Pete Souza



Obama and Immigration

President Barack Obama is talking big (again). This time it is about immigration. At the Summit of the Americas in Cartagena, Obama has said that he would deal with immigration reform during the first year of his second term. Now all he has to do is get reelected. Not surprisingly, Obama is trying to brand Romney as an extremist on this issue, suggesting “that Romney supports laws that would potentially allow for people to be stopped and asked for citizenship papers based on an assumption that they are illegal.”

Hispanic voters helped Obama immensely in 2008; that is no secret. According to a Pew Research Center Poll, 64 percent of Hispanic men and 68 percent of Hispanic women voted for Obama four years ago. Obama recognizes the significance of this and knows that the influence of Hispanics extends well beyond states like Florida, New Jersey, and Nevada.

The recent past

In 2006, twenty-six Republicans voted for immigration reform. In 2007, that number dwindled to twelve. Perhaps most discouragingly, the 2006 bill was arguably “more liberal” than the one presented the following year.

As Mort Kondracke noted in the summer of 2007, “the big winners in this fight are demagogues with microphones and their political allies. What they will demand next, presumably, is a campaign to drive illegal immigrants out of the country. You can expect to see some ugly scenes of families being torn apart and U.S. citizens of Hispanic origin being victimized. That’s the price of cowardice.”

That is discouraging

Not known for balanced analysis, U.S. Congressman Luis Gutierrez recently said that, “When this Congress is over and the president is re-elected, I fully expect a debate on how we re-establish law and order in our immigration system, and I fully expect the leading Republicans on the immigration issue to fight every attempt at reform tooth and nail. Too many on that side of the aisle are addicted to scapegoating and denigrating immigrants — and Democrats — to have it any other way.”

In the United States, immigration is a topic that arouses passion, pain, vitriol, and hope. It also encourages policy paralysis. If Obama defeats Mitt Romney in November, he will have (another) chance to put his rhetoric into action.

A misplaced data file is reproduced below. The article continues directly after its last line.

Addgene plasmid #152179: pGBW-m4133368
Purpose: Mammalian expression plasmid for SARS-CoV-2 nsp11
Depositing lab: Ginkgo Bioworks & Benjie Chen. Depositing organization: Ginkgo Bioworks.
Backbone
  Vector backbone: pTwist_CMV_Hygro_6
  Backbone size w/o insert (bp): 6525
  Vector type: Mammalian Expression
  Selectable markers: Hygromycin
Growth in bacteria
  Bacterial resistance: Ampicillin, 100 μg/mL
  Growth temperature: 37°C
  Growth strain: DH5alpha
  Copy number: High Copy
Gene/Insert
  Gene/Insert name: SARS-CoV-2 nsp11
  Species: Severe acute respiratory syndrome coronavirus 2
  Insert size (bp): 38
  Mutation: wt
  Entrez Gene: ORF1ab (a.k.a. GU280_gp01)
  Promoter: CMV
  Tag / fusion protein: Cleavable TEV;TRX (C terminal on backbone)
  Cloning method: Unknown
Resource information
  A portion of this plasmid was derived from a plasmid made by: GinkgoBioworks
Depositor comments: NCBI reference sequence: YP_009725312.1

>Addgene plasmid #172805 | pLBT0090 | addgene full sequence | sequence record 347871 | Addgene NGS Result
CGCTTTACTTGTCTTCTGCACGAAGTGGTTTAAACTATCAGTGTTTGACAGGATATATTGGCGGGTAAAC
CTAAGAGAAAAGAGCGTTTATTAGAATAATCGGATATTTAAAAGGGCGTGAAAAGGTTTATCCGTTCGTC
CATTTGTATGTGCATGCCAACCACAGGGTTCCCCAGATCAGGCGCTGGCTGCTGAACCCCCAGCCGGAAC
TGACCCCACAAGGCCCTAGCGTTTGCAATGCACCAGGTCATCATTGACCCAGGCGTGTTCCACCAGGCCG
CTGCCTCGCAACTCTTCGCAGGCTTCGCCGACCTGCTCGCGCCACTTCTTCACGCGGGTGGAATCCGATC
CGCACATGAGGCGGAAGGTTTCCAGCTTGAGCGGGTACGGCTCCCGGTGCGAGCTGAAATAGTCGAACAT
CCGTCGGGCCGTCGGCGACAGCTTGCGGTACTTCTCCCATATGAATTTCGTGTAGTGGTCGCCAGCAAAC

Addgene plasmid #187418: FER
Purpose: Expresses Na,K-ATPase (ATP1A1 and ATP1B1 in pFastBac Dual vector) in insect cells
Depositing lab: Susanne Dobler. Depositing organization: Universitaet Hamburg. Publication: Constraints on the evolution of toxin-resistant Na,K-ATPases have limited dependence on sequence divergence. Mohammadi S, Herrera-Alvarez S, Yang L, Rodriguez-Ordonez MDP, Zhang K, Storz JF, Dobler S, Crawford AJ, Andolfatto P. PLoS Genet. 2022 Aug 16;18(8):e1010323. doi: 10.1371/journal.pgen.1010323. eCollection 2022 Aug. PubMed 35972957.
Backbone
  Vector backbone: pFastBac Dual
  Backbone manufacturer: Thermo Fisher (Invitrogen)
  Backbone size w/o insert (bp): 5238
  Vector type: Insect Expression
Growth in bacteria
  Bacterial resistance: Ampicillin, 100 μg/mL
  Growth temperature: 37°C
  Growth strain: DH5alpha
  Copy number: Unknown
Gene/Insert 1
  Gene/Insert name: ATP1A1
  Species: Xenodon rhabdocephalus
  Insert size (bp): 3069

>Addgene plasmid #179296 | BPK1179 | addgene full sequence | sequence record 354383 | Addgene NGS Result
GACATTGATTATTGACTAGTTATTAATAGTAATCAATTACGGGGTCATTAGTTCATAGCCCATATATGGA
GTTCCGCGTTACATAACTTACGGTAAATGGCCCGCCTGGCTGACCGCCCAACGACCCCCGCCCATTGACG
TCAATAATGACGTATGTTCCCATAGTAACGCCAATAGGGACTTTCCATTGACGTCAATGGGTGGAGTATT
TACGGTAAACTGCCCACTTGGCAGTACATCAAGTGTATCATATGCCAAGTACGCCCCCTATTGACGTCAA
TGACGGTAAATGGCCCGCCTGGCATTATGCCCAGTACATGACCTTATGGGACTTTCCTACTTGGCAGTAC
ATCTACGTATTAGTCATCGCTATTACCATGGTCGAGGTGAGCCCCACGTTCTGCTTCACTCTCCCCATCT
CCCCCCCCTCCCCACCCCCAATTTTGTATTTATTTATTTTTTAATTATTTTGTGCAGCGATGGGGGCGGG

But will he?

The number of illegal immigrants in the U.S. exceeds eleven million, with Mexicans accounting for nearly sixty percent of that group. Any sort of “comprehensive” immigration reform must deal with these people fairly.

Senator John McCain’s take on immigration reform in 2008 (giving people already in the United States a path to citizenship) was at least reasonable. Forthcoming immigration reform(s) must deal with the people who are already living in the U.S., even though that is, politically, the trickiest part of this dilemma.

The election and beyond

More recently, Mitt Romney has been talking tough about cracking down on illegal immigrants. But, if one were trying to woo the hardline of the Republican Party, who wouldn’t? Obama likes to dream big and there are few American voters who would discourage that. However, delivering on past promises also matters. Guantánamo is still open. U.S. voters will not know if “Obamacare” is even constitutional until this summer.

When it comes to foreign policy, Obama has embraced the policies of his predecessor and there he has had some success. Nonetheless, it remains to be seen whether “the rapid expansion of the drone program” under the Obama administration is in America’s long-term interests. Many would argue that it is not. Edward Alden has pointed out that illegal immigration and law enforcement are inextricably linked to changing the legal immigration processes. Regrettably, for political reasons, the two issues have been dealt with separately.